Food excites me as I'm sure it does most of us who live to eat rather than eat to live, and I am so delighted that I had a smart grandma. She had a luscious garden and knew know to preserve her bounty. Since it's summertime, and since canning is done in late summer, I guess it's a good time to write about Grandmother's preserves and all the other good things she packed into those pretty, shiny Mason jars. Now, I've said this before, but it bears repeating. I never helped my grandmother with chores like cooking, gardening and canning, but sometimes I would watch her as she sweated and labored over that hot stove and those pots and pans. However, the most enjoyable part, for me, was hiding out some place and dreaming of a million delicious meals from whatever Grandma was "strumming" up. But then, there were those times when I looked on, because I knew that come wintertime, our table would be "graced" with some of what she had sealed in those clear, monogrammed jars.
Each year, when "canning day" came, my grandmother went to town and bought Mason jars and lids and rubber "rings," if she needed new ones. Actually, I think the lids could be used again, if they hadn’t rusted, but I don't think the rubber rings could be used again.
Now we are back at home and in the kitchen or at the table near the back porch where there is plenty room to work. Before Grandmother got ready to "can," she usually had a towel or cloth on the table where the hot jars would sit. The jars had to be hot, because the food was hot. If you put hot food into cold jars, they could crack. The hot jars also helped the hot food get "set in" during the cooling down process. After she had "boiled" the jars, she took them out and placed them on the table.
I may have taken the hot jars out of the water. If so, that's about all I did. I was prepared to watch but not necessarily to be of much help. "Playing" with food isn't my favorite thing to do, and I must admit that I really didn't do much on those preserving days, I’m just plain lazy when it comes to food work.
I sat in that hot kitchen watching and thinking, "Boy, I can hardly wait until winter gets here." When I saw the peaches and apples, I conjured up thoughts of tons of delicious fried pies. And when I saw the squash, okra, beets and other veggies, I dreamed of dinner and suppertime and how well those veggies would go with hot cornbread and organic, cow buttermilk.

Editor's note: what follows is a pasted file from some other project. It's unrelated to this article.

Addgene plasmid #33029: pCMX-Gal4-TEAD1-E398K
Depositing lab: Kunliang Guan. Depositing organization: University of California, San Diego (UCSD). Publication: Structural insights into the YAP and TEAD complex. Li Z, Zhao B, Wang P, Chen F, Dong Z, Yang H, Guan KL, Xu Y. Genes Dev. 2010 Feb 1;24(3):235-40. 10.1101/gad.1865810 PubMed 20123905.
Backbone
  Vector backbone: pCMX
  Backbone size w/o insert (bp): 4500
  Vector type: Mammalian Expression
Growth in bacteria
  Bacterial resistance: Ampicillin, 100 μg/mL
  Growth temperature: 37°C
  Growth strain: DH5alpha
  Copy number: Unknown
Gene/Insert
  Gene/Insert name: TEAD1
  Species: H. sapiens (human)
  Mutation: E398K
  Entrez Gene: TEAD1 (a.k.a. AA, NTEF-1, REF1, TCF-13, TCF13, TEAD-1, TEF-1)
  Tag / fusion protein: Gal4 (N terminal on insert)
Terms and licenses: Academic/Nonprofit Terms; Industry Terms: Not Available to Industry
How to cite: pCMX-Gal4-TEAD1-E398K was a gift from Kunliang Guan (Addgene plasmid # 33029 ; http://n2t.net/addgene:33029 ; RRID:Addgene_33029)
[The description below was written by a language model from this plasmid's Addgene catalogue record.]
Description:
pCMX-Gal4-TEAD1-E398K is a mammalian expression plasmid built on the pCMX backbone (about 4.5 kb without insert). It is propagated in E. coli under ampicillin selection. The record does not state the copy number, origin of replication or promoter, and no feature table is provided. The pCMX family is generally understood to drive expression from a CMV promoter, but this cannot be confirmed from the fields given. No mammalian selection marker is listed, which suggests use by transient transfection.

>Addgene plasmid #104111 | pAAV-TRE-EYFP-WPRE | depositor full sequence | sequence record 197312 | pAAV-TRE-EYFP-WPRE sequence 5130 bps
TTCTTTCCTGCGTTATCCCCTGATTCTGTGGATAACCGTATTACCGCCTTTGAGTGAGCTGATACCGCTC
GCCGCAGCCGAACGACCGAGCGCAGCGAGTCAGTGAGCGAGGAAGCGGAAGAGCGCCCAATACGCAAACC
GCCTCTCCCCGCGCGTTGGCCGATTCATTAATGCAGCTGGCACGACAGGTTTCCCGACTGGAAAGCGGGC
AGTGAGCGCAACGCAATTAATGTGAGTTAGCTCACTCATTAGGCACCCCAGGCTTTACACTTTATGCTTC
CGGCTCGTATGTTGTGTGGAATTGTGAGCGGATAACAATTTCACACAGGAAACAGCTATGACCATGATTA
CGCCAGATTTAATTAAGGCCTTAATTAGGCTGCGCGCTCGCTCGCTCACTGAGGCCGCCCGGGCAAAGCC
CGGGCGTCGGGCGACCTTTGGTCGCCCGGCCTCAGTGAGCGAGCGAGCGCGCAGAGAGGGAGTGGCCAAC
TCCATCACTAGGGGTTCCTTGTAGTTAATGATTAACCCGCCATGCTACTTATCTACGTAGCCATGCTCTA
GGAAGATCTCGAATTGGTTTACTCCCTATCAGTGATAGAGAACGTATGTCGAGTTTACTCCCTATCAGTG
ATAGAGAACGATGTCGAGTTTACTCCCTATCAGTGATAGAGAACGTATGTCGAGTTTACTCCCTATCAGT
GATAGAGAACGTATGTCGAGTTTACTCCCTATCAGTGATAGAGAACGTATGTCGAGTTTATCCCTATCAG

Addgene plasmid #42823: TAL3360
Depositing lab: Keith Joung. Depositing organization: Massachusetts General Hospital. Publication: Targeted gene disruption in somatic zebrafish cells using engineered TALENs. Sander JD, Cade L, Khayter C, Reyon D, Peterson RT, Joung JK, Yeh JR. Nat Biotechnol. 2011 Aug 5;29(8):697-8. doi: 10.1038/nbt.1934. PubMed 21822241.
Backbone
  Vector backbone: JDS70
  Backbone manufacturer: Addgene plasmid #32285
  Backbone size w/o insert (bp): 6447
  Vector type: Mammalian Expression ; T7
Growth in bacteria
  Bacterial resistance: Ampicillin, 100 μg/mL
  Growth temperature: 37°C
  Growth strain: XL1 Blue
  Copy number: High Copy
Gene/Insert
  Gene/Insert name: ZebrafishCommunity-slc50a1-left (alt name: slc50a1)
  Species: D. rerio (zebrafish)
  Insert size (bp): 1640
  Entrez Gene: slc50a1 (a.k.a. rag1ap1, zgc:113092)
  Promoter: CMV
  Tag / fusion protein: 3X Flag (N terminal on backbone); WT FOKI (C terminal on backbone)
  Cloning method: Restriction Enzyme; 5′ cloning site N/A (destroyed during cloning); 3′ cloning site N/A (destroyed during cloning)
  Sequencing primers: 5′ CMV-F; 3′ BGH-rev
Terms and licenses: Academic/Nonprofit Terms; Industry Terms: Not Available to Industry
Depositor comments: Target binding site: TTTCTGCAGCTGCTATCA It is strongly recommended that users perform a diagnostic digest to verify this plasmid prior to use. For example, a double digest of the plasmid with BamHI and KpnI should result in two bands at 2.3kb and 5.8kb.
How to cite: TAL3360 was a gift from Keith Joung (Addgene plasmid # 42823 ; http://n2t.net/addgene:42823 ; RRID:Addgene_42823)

Photo: iStockphoto.com/Mark Wikkerink
Anyway, all these jars sat lined up on the table, and my grandmother methodically took her cup and dipped from each container and filled the jars to the brim, but not running over. There was nothing to waste, and Grandmother had her "fill" down pat. When the jars were all filled, she put the "rings" inside each lid and squeezed the top as tightly as she could. Then she set the jar to the side. The little, thin, flat rubber rings that went into the top of the lid just before the jar is sealed is the clincher. I didn't understand it at that time, but now I realize that those "rings" help seal the jars, thus making them airtight so no moisture can escape nor can any enter from the outside. Any outside air (once the jars are sealed) causes the food contents to eventually spoil or rot. Then, all the cook's hard work is in vain.
When the sorting and pouring and twisting and wiping and sealing were finally done, the jars were transported to the "smoke house," where they sat until the coldest days of winter. That’s when my mother and uncle’s families received their annual portions from their mother’s hard work and her generous hands. What would I have done if I had not had Grandma to can food stuff to feed me throughout those long, cold, Arkansas winters? Thanks, Grandma, for all you did to help me grow up to be healthy and fit.